The SGD and HKD are most vulnerable to slower growth in the euro area…
Exports of East and Southeast Asia, Asia’s traditional manufacturing hubs are vulnerable to slower growth in the Eurozone and a decline in price competitiveness as the euro weakens. Hong Kong and Singapore are the most vulnerable countries given their large total export exposure to the EU as a percentage of their GDP.
…though their large trade exposure to the US should mitigate downside risks
However the impact of slower economic growth in the eurozone and a weaker euro on Asia through the trade channel should not be exaggerated as the Eurozone share of developing Asia’s exports has declined from 15.6% in 2007 to 14% in 2011. Furthermore the negative impact is likely to be mitigated given that both Singapore and Hong Kong are also highly exposed to the US which in our view will continue to grow strongly in the coming years. The US dollar appreciation against Asian currencies will also improve the export price competitiveness of Asian countries.
Japan and South Korea have similar exports to euro area
The impact of a weaker euro on Asian exports is more evident for Japan and South Korea given they have more similar exports to the euro area than other Asian economies. With the Japanese yen also on a weakening trend, we judge that exports from South Korea will be most impacted within the Asian region given that since the beginning of this year, the won has appreciated by 8% and 3% against the euro and yen respectively. As such the discomfort of the South Korean Finance Ministry and central bank with the strong won will likely increase.
Asian currencies tend to track euro weakness in the medium term…
We have carried out two correlation studies to show the short term (30day rolling since 2013) and medium term (90day rolling since 2011) relationship between Asian currencies and the euro. Due to limited data for the Chinese yuan up to late 2010, we have started the medium term correlation study from 2011. Both studies result in similar conclusions for most Asian currencies. The Singapore dollar (SGD), Indian rupee (INR) and South Korean won (KRW) are more vulnerable to declines in the euro with a stronger relationship in the medium term. This is due to several factors as highlighted above: large trade exposure to the euro area, a relatively high euro weight in the currency basket (see graph). On the other hand, the JPY sensitivity to the euro is only evident in the short term given high export similarities, while the medium term direction is more driven by the direction in long term yields in the US (to be elaborated in the next section). The direction in the euro also has little impact on the Chinese yuan in the short term given that the yuan is still heavily managed by authorities. However given that the euro constitutes almost 20% of the yuan currency basket, the yuan is not immune to weakness in the euro over a longer time frame.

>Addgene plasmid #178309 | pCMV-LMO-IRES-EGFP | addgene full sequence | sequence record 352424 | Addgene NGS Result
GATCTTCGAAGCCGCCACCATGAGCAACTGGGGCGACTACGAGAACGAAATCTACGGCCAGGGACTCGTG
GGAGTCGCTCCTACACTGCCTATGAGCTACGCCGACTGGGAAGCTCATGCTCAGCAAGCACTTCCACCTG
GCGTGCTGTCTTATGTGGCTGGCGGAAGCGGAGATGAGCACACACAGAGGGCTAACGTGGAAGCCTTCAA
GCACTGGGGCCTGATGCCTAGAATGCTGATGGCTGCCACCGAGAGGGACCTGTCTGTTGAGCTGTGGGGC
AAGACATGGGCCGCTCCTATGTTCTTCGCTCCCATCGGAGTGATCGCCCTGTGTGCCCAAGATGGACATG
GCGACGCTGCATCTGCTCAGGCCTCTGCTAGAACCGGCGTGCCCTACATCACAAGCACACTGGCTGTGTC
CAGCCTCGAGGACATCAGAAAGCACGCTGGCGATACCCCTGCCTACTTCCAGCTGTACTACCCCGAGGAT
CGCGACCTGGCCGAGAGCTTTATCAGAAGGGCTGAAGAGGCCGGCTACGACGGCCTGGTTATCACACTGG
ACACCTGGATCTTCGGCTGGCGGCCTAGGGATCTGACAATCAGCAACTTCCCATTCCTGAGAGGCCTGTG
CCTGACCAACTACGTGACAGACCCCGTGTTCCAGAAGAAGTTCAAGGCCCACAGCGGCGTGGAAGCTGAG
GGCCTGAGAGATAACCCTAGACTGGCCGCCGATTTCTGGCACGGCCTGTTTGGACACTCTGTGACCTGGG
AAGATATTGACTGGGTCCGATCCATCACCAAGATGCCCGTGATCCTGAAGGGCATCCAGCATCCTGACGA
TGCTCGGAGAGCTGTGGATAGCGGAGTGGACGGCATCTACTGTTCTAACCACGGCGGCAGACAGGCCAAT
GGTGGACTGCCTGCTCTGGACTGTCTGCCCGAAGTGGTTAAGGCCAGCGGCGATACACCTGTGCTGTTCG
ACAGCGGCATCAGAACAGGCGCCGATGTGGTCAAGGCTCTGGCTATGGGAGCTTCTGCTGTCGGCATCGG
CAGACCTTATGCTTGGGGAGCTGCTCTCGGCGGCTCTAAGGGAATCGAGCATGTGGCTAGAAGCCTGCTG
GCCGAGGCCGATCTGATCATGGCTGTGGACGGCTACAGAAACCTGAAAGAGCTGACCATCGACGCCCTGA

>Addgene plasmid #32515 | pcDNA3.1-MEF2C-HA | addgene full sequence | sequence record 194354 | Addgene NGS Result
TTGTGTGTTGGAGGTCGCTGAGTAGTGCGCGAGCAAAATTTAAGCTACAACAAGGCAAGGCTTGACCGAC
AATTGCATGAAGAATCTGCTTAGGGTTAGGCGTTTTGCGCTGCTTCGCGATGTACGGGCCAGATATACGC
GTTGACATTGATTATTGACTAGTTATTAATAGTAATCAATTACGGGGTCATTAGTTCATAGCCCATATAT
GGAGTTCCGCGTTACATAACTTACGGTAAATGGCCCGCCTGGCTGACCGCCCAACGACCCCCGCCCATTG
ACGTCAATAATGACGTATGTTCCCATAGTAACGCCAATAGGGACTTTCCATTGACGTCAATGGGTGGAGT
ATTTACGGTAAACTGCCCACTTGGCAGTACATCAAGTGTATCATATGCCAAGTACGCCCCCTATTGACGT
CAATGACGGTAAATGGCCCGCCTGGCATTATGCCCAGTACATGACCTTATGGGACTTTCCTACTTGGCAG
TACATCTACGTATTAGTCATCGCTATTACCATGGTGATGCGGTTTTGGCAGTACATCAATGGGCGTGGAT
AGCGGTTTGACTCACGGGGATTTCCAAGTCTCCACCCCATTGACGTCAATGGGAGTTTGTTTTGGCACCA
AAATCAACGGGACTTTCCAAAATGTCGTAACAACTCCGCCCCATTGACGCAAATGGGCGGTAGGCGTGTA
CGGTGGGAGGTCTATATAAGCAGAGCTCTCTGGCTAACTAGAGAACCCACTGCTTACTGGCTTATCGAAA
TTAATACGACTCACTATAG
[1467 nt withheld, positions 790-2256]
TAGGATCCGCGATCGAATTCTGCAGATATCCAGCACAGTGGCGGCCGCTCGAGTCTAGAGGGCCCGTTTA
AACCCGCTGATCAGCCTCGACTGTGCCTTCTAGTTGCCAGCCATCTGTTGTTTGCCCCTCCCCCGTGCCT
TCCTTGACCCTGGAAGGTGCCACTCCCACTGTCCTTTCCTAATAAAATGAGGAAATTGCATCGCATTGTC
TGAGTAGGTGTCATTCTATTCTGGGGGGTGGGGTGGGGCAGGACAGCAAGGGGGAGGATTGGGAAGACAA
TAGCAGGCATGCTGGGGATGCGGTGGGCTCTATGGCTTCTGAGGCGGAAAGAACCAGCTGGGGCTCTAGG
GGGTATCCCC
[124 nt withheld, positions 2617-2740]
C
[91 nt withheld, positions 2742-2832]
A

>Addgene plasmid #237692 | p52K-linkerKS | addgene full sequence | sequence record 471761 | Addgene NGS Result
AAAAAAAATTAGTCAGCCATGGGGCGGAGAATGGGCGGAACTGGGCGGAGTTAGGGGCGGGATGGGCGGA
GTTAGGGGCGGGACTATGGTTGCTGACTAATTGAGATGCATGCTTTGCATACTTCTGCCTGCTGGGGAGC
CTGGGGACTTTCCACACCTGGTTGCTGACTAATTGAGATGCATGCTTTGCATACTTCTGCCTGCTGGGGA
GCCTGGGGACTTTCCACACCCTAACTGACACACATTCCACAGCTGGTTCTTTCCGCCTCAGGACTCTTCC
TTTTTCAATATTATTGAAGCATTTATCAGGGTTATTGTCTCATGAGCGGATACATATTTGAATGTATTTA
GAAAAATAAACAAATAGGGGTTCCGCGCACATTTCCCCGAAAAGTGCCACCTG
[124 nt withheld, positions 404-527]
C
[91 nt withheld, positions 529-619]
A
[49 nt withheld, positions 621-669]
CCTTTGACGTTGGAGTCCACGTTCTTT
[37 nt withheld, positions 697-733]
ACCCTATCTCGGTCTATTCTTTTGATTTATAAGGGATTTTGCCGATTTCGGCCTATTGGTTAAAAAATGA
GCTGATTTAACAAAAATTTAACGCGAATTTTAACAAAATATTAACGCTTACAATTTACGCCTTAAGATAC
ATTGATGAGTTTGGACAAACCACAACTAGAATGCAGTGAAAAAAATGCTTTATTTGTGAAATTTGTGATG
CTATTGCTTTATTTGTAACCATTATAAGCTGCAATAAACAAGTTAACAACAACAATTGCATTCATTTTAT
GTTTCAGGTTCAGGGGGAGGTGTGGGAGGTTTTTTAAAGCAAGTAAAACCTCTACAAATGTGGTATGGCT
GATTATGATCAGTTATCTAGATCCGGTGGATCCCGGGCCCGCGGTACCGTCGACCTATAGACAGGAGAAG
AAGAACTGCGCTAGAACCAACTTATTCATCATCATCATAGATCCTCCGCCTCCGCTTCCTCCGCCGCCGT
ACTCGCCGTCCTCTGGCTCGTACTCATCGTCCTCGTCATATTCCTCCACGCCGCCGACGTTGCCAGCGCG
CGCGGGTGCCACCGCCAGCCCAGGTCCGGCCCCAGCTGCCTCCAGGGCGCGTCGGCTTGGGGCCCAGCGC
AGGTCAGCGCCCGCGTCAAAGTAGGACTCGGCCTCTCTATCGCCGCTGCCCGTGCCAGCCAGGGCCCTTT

…and are vulnerable to higher yields in the US
The decline in euro area government bond yields has had spill over effects on global long term yields. This has supported risk sentiment in Asian currencies given their relatively higher returns. Nevertheless most Asian currencies are more highly correlated with long term Treasury yields in the US. We expect US Treasury yields to rise in the coming two years as the Fed tightens monetary policy. This will have a negative impact on Asian currencies’ performance against the US dollar. Once again the Chinese yuan is the least sensitive to the direction in yields in the euro area and the US given that the exchange rate is not fully liberalised.
Healthy external balance to limit weakness
Given that we expect euro weakness to persist well into 2015, does this pose huge downside risks to Asian currencies and in particular the SGD, INR and KRW? We expect the weakness in these currencies to be mitigated as the external balance of Singapore and South Korea are healthy with high foreign currency reserves and current account surpluses. Hence authorities have sufficient ammunition to defend volatility and weakness in the currency if necessary. An improvement in global growth should also support both the SGD and KRW given their high export to GDP ratios. Downside risks in the INR should also be limited as economic growth in India improves, inflation declines and current account deficit narrows. Furthermore authorities have rebuilt the country’s foreign currency reserves in the past year, which will provide greater defence against volatility in the INR. However we expect the Japanese yen to weaken substantially as the divergence in economic outlook and monetary policy between US and Japan widens. In addition more outward investments from domestic investors, the government pension fund and local insurers are likely to weigh on the yen.